Evan Goodrow offers fine funk vocal and guitar performances on new album Burn

Evan Goodrow’s latest album Burn makes the most of this local blue eyed soul man’s electric guitar talents and svelte vocal ability. Goodrow keeps himself tighter with his trio than he’s ever played before, and he throws in a few pleasant surprises with his song selection.

Opening track “Let’s Burn Everything” swaggers in with hip drum work and riffy guitar playing. Goodrow’s soulful voice is still intact, emoting with quiet force as he sings about a self-destructive love. Coolly detached, Goodrow draws in his listener with his understated delivery, floating his voice over an irresistibly catchy guitar line, sailing it straight and smooth into his hooky chorus. And boy, are he and his band mates tight here, his trio rounded out by bassist Greg Toro and drummer David Andrew Moore.

“Last Night” finds the blue eyed soul singer crooning as deep as ever. His rich vocal fits his high stepping funk playing and funk support like a glove. Goodrow emits just enough of his vocal in each small emotive bit. This keeps his song intriguing, cool, catchy, and reserved all at once. He lays out a nimble guitar phrase that burns, coiling around the groove.

“Voices In Paris” smolders its way into the listener’s consciousness with a hot, incisive Goodrow guitar phrase. Goodrow’s voice unfurls over the groove with a persistent, reflective cool. His breezy chorus gets a boost from his snappy guitar notes and from Toro’s smooth, thick low end run. We’re talking about Evan Goodrow, so you know there is going to be a fantastic guitar line showing its true colors and tones here and there. It is a jittery line that asserts itself with tuneful play, jumping up from the groove and dancing in the open spaces.

Down tempo and reflective, “I Still Think She’s Mine” lets Goodrow show what he can do when he has a mellower groove to trod over. He sings with confident, emotive force and he plays an incisive lead phrase that expresses the pain and frustration of his words. Lyrically, he describes well the feeling of the heartbroken, downtrodden soul wandering lonely down city sidewalks and into establishments where he still runs into his lost love. It only deepens the sense of what this person is going through when Goodrow sings it with his reserved vocal demeanor.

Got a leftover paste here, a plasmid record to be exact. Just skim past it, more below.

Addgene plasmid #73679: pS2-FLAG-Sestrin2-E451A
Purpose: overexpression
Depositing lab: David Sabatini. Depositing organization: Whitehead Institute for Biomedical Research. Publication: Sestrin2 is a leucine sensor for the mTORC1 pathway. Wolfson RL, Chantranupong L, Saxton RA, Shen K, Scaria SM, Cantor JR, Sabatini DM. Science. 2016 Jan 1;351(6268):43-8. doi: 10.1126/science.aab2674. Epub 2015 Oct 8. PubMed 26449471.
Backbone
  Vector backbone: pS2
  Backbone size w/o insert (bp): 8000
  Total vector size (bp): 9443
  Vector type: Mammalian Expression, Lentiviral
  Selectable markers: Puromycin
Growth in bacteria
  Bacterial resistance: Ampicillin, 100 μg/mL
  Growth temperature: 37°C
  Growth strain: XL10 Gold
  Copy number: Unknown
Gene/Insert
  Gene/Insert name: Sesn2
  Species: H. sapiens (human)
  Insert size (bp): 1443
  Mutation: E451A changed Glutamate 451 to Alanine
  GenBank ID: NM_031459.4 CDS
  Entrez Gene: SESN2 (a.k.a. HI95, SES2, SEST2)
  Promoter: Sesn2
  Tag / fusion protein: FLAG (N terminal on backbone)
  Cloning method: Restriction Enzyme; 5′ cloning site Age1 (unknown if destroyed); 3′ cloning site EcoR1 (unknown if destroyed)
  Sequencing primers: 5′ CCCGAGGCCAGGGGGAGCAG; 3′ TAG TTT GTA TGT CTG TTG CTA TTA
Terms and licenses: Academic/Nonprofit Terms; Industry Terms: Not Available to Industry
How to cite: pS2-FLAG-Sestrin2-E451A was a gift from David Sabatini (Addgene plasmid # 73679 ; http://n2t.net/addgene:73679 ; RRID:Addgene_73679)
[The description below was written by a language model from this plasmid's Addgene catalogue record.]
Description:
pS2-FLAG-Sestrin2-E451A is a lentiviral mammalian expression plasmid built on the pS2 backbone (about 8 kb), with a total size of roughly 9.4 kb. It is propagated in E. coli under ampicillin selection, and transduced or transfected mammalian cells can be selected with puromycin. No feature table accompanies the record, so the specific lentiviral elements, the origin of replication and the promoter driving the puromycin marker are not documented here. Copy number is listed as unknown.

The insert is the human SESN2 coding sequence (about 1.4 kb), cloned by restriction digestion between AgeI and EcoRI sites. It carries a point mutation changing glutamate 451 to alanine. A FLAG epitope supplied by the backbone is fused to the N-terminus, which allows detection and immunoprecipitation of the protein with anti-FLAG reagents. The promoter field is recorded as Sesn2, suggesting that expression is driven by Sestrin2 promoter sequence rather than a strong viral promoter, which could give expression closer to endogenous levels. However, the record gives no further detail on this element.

Toro walks the Steely Dan cover, “Peg,” right up to the listener’s ears with a lilting, knobby bass line. Moore’s down tempo backbeat pushes it forward with an understated force. Over that groove work, Goodrow offers a paired down electric guitar version of the original melody line. His phrase feels as much like a horn line as a guitar‘s, a flow of easeful notes that reminds more of a jazz interpretation than funk. “It will come back to you” how much you love this song when you hear this Goodrow-Toro-Moore arrangement.

Goodrow and his boys funk things up even more with “Waiting On A Rainy Night.” Jumpy guitar riffs, intricate, bopping bass guitar notes, and a concise drumbeat make up the fun ingredients inside this danceable, head bobbing, toe tapping number. Goodrow unfurls a brittle thin phrase that cuts through the groove with soulful authority. It makes you feel something even deeper when that guitar line raises its sharp edge.

Only Goodrow could pull off such a fine cover of Otis Redding’s “Sitting On The Dock Of The Bay.” Goodrow’s rich, soulful vocal wraps itself perfectly around the original’s world weary lyrical content, his vocal depth anchored by his rhythm section’s pulpy, alluring groove. Goodrow emit’s a guitar line that whistles the melodic line prettily in the reserve of space between his voice and his rhythm section. As with “Peg,” there is a bit of jazz in the arrangement because it flows with the ease that only highly disciplined musicians can deliver.

Goodrow and company close out with a funked up rendition of Phil Collin’s “In The Air Tonight.” Goodrow handles the vocal with more of a quickly punctuated pace. His nimble, speedy riffs make this one catchy in the groove as opposed to the original being more focused on the voice. Goodrow makes this one his own by singing it in a funk clipped pace and by letting his bleeding soul guitar phrase sub for the original’s eerie melodic sprawl.

This Burn album is a nifty postcard for Evan Goodrow’s fans. It gives a few clues to his guitar and vocal influences while he stretches out with his wiry guitar phrases. The rhythm section he has gathered for this purposeful album are an essential backbone for his busy work in the upper registers. It will be interesting to see in which musical direction Goodrow will travel this year and next with this tight trio format. Let’s hope he keeps up the good work, especially with such interesting covers.